It has often been said that getting fourth in a competition offering medals for the first three places is the cruelest result, and that is probably right, but I guess athletes, swimmers and other sports men and women get used to that fourth place feeling and come to terms with it.
My thoughts in this first week of competition at the Olympics have been around the number of silver medals British athletes have already won, some by incredibly small margins. I have become a bit of a fan of the silver medal winner, and I hope that we win many during these games.
That feeling of “that’s wonderful, but you can go one better” was apparent after the singing of each hymn last night at the Songs of Praise recording in Prince Albert Gardens. There we were singing away and it was great fun, and good to see so many people there. I suspect it was a silver medal performance, but that step off perfection suited the occasion that had sunshine, but not from a cloudless sky, and reminded us that this was a start back into major-occasion singing together, not the climax of weeks of training.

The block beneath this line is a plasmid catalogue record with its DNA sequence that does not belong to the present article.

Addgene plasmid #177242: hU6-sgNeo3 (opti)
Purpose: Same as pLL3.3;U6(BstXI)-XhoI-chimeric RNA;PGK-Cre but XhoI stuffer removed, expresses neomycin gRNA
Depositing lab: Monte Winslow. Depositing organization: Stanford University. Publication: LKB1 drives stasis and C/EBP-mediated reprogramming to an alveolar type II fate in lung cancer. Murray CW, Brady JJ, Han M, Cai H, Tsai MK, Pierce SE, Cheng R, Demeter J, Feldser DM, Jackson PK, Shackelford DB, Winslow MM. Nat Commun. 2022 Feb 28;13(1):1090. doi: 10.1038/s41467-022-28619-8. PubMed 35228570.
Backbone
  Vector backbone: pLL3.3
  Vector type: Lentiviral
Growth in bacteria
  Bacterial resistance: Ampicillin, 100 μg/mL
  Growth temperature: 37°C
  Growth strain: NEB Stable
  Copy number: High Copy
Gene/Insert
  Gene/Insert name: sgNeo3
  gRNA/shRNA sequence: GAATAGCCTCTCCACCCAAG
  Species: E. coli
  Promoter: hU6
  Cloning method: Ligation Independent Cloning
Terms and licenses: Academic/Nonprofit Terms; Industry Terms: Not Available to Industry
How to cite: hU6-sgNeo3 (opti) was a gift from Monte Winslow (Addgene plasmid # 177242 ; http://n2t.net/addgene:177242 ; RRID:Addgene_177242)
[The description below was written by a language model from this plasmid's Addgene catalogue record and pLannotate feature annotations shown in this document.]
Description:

From where we were sitting the yachts in the bay were scudding to and fro, holiday-makers were stopping to stand and stare, the wind cooled us when the sun was full on us, and wraps and cardigans appeared when the clouds thickened. As a few drops of rain fell as we walked home, tired but happy, there was a real sense of satisfaction and, indeed, achievement, that through all the ups and downs of recent months, and there have been both, we were together and singing the praises of God and our love for him and for one another.